Chadwick Royal over at Brain Blogger asked the equivalent of “Where’s the beef?” in an entry this week commenting about the National Institute of Mental Health’s press release on the use of CBT after medications in teens reduces relapse. Royal asked why this is considered “news” when the fact that psychotherapy + medication = better outcomes is well known amongst most clinicians and researchers.

Here’s why — the general public (and many medical doctors) still don’t get the message, so it’s news to many. The National Institute of Mental Health serves not just researchers and clinicians, it also serves to help promote general information and news about mental health research. Especially with regards to what “works.”

In the U.S., consumers are constantly bombarded with pharmaceutical advertising describing the many benefits of different psychiatric medications (“Depression hurts…” No duh!). But consumers get no marketing about the benefits of psychotherapy, and often still have old, stigmatizing misconceptions about how it works and how expensive it is. (No, you don’t lie down on a couch and no, it doesn’t take 10 years before psychotherapy starts helping.)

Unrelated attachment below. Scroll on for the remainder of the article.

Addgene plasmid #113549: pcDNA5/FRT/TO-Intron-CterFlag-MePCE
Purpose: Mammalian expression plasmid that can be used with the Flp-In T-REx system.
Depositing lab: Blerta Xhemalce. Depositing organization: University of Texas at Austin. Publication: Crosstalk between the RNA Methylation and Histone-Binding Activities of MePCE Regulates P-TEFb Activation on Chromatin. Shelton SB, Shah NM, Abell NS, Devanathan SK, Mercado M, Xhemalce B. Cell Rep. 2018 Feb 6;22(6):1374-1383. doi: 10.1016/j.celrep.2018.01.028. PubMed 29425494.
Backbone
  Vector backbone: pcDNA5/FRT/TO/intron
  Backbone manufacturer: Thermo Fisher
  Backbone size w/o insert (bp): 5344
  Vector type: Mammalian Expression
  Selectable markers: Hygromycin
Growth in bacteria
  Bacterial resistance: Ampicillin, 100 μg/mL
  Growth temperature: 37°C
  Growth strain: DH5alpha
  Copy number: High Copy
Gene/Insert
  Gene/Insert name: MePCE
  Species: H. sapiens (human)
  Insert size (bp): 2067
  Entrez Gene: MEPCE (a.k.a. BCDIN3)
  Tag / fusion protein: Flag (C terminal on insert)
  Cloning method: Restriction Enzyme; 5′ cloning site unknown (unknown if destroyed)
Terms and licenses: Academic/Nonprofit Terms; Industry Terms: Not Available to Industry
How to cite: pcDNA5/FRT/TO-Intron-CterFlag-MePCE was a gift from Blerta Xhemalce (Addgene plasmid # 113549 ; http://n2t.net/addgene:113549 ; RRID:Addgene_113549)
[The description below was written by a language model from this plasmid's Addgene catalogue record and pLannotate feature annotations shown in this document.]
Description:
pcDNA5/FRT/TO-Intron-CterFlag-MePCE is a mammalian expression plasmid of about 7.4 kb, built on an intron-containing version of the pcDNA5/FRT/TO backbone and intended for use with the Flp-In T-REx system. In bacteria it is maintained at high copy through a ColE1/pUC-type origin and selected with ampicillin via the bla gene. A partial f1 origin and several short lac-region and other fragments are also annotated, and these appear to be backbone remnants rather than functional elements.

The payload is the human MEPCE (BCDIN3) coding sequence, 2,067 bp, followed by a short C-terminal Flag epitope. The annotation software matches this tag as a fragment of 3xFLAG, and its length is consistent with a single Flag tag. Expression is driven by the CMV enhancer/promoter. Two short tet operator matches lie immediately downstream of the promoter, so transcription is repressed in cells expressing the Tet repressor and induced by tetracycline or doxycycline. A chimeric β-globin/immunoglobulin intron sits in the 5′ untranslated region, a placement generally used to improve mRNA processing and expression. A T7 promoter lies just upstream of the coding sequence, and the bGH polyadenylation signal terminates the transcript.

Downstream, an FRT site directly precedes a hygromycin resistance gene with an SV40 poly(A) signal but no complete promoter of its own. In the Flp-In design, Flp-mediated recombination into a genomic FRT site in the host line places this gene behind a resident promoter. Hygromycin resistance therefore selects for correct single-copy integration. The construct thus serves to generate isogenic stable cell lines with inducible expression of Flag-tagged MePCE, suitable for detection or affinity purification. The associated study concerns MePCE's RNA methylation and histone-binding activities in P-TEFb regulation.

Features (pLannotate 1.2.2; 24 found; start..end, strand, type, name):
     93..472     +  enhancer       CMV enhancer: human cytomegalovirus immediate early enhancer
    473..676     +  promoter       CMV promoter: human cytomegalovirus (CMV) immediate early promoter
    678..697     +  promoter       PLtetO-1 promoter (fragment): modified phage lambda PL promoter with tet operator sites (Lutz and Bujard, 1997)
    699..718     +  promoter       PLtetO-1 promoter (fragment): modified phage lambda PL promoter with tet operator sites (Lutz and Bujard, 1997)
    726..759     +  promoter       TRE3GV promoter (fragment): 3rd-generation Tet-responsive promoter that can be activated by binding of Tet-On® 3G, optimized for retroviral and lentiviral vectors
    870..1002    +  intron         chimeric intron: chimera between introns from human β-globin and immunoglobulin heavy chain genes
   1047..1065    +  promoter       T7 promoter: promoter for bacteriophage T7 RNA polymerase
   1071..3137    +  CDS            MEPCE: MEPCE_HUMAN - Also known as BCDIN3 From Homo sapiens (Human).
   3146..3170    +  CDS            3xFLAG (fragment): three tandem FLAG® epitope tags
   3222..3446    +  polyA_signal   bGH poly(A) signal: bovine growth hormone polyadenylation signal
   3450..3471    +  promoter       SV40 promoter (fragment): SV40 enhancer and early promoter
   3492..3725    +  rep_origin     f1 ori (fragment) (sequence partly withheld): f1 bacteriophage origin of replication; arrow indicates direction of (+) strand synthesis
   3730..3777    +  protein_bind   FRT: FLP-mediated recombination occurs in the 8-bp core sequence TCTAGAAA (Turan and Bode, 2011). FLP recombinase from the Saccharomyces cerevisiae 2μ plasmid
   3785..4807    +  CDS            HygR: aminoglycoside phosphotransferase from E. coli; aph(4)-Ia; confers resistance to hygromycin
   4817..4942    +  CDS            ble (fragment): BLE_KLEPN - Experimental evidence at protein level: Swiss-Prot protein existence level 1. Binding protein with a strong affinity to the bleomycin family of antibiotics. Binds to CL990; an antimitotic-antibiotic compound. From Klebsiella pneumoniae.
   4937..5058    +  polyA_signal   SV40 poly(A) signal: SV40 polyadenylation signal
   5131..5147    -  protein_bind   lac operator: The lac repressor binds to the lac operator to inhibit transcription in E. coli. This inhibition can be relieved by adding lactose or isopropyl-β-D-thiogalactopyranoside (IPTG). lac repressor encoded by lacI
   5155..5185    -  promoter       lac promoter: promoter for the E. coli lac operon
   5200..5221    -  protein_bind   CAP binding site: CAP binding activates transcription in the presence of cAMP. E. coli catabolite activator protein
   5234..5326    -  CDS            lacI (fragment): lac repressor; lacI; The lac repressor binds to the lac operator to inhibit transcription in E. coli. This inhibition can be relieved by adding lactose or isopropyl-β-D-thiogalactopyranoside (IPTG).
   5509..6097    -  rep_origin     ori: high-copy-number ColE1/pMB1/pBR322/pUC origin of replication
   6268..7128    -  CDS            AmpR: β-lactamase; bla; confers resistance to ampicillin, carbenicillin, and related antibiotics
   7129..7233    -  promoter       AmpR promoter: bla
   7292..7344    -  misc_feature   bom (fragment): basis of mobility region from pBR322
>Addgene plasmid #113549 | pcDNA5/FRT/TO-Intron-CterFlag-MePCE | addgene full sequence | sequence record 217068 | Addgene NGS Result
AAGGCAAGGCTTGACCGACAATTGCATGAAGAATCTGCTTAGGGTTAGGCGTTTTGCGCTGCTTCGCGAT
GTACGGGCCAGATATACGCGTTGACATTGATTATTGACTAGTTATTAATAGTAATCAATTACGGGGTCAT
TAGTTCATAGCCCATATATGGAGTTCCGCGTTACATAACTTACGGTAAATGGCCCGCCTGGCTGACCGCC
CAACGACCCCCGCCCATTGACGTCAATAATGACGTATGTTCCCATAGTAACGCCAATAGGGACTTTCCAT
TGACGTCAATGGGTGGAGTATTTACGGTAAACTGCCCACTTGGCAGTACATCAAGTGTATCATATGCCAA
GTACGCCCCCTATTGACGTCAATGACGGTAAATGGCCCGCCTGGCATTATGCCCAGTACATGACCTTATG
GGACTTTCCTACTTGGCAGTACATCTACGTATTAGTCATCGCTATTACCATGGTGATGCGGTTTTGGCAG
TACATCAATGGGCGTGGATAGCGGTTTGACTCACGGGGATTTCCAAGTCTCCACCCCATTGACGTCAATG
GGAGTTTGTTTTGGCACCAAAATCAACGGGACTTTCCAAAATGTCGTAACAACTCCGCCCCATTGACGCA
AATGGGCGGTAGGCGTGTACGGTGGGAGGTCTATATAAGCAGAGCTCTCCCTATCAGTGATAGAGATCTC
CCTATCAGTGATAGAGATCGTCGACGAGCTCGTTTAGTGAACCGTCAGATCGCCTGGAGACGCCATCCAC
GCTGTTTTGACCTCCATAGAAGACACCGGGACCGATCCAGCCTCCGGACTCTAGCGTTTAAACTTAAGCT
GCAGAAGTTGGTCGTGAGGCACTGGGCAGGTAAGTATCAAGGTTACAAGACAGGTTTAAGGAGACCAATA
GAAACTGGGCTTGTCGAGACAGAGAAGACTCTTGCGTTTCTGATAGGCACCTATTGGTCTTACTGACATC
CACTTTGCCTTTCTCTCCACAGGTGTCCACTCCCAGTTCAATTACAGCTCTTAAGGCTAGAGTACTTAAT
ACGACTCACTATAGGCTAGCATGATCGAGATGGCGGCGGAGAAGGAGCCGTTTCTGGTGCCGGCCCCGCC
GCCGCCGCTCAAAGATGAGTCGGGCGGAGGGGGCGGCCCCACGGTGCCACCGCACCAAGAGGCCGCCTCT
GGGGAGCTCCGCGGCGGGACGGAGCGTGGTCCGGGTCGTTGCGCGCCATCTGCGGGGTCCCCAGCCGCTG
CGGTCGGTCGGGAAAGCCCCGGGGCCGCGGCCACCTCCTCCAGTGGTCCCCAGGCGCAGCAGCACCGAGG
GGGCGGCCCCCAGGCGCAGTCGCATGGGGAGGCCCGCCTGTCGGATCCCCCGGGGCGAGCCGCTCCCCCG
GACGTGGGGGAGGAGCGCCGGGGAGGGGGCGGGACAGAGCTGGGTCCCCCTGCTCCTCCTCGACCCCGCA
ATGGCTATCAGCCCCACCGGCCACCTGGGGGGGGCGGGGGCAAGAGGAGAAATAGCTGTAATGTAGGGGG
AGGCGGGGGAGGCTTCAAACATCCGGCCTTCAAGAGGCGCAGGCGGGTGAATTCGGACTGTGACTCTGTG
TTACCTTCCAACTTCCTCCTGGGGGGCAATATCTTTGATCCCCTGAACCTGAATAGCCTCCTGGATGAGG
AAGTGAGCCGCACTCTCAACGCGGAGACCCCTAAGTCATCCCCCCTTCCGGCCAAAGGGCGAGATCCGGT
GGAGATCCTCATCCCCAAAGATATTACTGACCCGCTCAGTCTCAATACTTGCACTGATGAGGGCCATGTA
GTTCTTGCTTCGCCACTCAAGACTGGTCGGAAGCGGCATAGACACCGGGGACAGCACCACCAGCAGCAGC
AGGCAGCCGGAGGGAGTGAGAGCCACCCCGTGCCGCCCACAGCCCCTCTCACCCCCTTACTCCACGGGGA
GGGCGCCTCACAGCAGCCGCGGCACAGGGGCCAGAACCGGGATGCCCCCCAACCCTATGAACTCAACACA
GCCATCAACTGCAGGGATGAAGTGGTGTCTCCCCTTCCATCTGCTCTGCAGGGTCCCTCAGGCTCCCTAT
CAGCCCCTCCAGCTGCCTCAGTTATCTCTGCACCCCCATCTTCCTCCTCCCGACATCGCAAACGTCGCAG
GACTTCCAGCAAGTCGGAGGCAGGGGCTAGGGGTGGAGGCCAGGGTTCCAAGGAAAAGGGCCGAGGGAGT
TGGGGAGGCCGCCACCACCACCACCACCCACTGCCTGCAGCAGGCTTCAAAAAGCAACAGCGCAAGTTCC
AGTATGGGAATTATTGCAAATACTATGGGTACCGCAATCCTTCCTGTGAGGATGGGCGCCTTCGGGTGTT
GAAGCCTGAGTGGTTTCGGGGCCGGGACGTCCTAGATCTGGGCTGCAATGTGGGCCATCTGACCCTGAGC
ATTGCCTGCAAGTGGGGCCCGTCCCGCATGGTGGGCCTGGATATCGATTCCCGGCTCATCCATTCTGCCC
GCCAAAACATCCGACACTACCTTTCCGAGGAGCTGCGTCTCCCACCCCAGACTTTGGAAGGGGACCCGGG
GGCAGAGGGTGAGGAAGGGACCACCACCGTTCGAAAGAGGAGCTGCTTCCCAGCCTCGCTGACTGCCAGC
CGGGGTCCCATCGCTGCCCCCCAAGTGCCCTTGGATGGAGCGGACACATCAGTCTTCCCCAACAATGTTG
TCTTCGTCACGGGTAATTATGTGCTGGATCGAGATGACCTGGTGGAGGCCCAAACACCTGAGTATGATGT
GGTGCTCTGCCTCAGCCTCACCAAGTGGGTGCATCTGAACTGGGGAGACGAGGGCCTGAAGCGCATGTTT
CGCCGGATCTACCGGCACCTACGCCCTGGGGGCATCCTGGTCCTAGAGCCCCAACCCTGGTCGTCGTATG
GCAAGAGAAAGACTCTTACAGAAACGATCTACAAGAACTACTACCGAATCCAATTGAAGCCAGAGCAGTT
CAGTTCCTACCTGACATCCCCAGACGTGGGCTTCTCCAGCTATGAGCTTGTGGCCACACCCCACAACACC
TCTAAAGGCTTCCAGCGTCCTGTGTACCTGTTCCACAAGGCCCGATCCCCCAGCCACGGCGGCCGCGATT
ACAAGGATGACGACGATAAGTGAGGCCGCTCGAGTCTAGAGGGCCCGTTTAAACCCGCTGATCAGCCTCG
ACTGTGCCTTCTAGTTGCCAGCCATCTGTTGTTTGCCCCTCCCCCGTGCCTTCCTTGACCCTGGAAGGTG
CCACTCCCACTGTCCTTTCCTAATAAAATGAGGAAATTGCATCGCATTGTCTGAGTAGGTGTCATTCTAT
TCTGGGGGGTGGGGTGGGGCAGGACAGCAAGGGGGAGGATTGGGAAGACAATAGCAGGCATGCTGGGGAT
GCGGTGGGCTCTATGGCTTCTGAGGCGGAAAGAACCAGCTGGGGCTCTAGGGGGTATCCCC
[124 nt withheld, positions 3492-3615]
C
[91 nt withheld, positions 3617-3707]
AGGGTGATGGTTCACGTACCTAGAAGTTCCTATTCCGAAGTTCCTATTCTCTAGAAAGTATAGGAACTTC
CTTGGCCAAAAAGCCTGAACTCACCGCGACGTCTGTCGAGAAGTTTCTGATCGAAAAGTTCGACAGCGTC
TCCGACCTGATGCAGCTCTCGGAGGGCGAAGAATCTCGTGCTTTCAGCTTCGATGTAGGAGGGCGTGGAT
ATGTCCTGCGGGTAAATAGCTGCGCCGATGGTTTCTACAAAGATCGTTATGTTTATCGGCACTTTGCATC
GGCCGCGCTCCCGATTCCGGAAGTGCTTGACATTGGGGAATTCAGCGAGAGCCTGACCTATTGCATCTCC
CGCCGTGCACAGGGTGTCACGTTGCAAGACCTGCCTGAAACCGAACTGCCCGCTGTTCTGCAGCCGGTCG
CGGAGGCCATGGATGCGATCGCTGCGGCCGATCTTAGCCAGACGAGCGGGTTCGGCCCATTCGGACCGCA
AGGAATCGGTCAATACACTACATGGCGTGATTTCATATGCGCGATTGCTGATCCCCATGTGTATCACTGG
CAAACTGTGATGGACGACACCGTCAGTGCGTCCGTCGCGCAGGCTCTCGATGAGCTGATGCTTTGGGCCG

Information about research that touts the benefits of psychotherapy (alone or when combined with an appropriate psychiatric medication) is ultimately helpful to the public, because knowledge is power. And while researchers and clinicians might take for granted that this approach — psychotherapy plus meds — is the most beneficial for most people with most mental health concerns, it’s a message that’s still not well-accepted or understood amongst the general public.

And I daresay it’s also not well-accepted among many primary care physicians and general practitioners, who rarely push psychotherapy treatment onto their patients, but have little problem prescribing a plethora of psychiatric medications.

Read the entry: Therapy and Medication – Where’s the Breaking News?